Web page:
Consider Preventative Botox and Filler
“I have 25-year-old clients who want to reduce lines before there are lines,” Lancer says. “They’ll squint and say, ‘That’s where I’m going to have a wrinkle, so I want two drops.’ ” And they’re right, he says. “By doing mini treatments more frequently, you prevent facial muscles in those areas from creating deeper lines in the future,” he says.
Lancer injects microdoses of muscle-inhibiting neuromodulators, such as Botox or Dysport, at the site of “could be” lines—the 11 (aka frown) lines between the brows; crow’s-feet; and across the forehead.
When it comes to hyaluronic-acid based dermal-fillers, the placement and amount are “far more specific and subtle,” Lancer notes. For example, to keep eyes looking bright and open, he puts a droplet of Restylane at each brow’s outer tip. “There’s a muscle/fat overgrowth that occurs in the midtwenties that starts to cause a heaviness of the upper brow,” he says. “Microdosing helps you keep that 15-degree upward turn of your eyes.”
Exercise Your Face
There are 40-plus muscles in your face, and strengthening specific ones can help sculpt high cheekbones and a defined jawline naturally. One option: electrostimulation, which has long been used in the medical arena to treat Bell’s palsy but has now gained traction among the skin-care obsessed. Fitspo cool girls like Hannah Bronfman of HBFIT and Bec Donlan of Sweat with Bec are fans of facialist Shamara Bondaroff’s microcurrent facials ($225 for 50 minutes; @sb_skin). According to Bondaroff, the benefits of muscle-stimulating sessions every four to eight weeks include the “instant gratification of tighter, more lifted skin, but also long-term results—I have clients who stop getting Botox or filler.” Some find the treatment enhances their injectable’s effects. “I look well rested because my eyebrows are sitting higher, I have cheek- bones for days, and it makes my Botox last longer,” Donlan says. Others take matters into their own hands: The palm-size ZIIP nanocurrent home device has reached cult status since its 2015 launch. (The company recently debuted Silver Gel, $50, a serum that contains hyaluronic acid plus mineral-rich seawater, and acts as a conductor between current and skin.) One caveat: If you’re doing electrostim in conjunction with injectables, timing is crucial. “You risk altering their distribution,” Lancer says. “So wait a week after Botox before using the technology, and at least two weeks with fillers.” And be committed. “Electrostimulation can enhance your cheekbones and jawline, but you have to use a home device twice daily indefinitely,” he says. “It’s not like doing one push-up a year is going to make a difference.”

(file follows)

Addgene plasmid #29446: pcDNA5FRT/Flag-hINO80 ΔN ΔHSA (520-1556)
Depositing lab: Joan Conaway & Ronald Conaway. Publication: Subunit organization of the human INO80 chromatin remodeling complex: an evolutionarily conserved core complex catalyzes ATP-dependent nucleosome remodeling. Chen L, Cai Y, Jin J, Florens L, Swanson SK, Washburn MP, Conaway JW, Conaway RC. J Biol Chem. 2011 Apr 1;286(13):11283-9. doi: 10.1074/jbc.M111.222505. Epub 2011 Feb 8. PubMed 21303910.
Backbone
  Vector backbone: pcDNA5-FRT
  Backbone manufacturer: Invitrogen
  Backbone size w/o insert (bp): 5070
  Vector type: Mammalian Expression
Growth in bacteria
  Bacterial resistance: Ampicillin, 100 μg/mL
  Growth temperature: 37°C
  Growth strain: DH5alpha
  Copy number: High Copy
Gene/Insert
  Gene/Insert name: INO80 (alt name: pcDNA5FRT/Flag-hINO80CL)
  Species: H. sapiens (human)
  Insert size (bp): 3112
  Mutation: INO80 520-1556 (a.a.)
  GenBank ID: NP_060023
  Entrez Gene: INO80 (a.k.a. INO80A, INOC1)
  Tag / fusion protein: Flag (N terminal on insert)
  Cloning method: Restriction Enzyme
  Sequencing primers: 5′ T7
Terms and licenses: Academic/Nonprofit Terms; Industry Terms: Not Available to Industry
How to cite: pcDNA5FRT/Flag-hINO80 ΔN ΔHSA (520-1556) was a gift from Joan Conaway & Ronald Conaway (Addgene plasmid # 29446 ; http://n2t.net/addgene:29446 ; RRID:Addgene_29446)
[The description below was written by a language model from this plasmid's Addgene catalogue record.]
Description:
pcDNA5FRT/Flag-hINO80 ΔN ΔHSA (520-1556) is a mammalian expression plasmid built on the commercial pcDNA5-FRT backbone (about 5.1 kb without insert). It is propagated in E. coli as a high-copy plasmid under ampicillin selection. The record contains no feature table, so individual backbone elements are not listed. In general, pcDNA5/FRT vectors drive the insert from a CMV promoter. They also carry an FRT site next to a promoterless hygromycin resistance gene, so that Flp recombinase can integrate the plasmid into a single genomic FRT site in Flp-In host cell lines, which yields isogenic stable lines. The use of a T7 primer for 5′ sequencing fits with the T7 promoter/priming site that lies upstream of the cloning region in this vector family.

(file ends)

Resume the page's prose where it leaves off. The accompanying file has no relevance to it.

Apply SPF Like It’s Your Job
“Sunscreen is the number one anti-aging cream you can use right now, every day,” says New York dermatologist Robert Anolik, MD. “The only time you don’t have to put it on is at night.”
That’s because, according to the Skin Cancer Foundation, 90 percent of skin aging comes from the sun. Sure, your tropical vacations require more diligent protection, but Anolik points out that it’s actually cumulative daily bursts of ultraviolet light (UV) exposure that will fast-track wrinkles, brown spots, and blotchiness. And don’t rely on the SPF in your makeup or moisturizer; it isn’t enough unless it’s at least 30.
Then there’s digital light (aka HEV), emitted from your phone and computer, to worry about: HEV damages skin cells, just as UV does.
To ward off both, look for a mineral sunblock containing titanium dioxide and zinc oxide, which act like physical shields such as SkinCeuticals Physical Fusion and Porification Protect SPF-50+.
Anolik, like most dermatologists, swears by retinoids. The vitamin A derivative has decades of science behind it, affirming its ability to diminish pigmentation, boost collagen production, lessen fine lines, improve texture, and reduce the appearance of pores and breakouts by increasing cell turnover.
However, the potential downsides to a prescription retinoid—dryness, irritation, and flaking—lead many to ditch their Rx before their skin can benefit. To minimize potential side effects, Anolik has patients start with a pea-size amount of .025 percent tretinoin every other night and apply moisturizer on top. If your skin is supersensitive, downgrade to a gentler over-the-counter retinol, such as Sente Bio Complete Serum.
Balance Your Microbiome
“The gut and the skin are intimately connected,” says New York dermatologist Whitney Bowe, MD. “Toxins from your gut are released into your bloodstream and trigger inflammation systemwide, including in the skin.” If your gut bacteria are out of whack, your complexion will appear dull—no matter how religiously you stick to a skin-care routine. Or, worse, you’ll experience outbreaks of acne, eczema, or rosacea. According to Bowe, the solution is to starve your gut’s “bad” bugs with a diet rich in probiotics, prebiotics, and healthy fiber, which will rebalance its “good” flora. She also recommends taking a probiotic supplement containing multiple strains of 10 to 15 billion colony-forming units, working your way up to 50 billion. “You see significant changes in your gut microbiome in as little as three days, but it could take a few weeks to translate those differences to your face,” she says. Try Genuine Health Advanced Gut Health Probiotic ($20) SHOP NOW.
What Really Works
It’s a no-brainer: Commit to using SPF daily and work a skin resurfacer into your routine, pronto.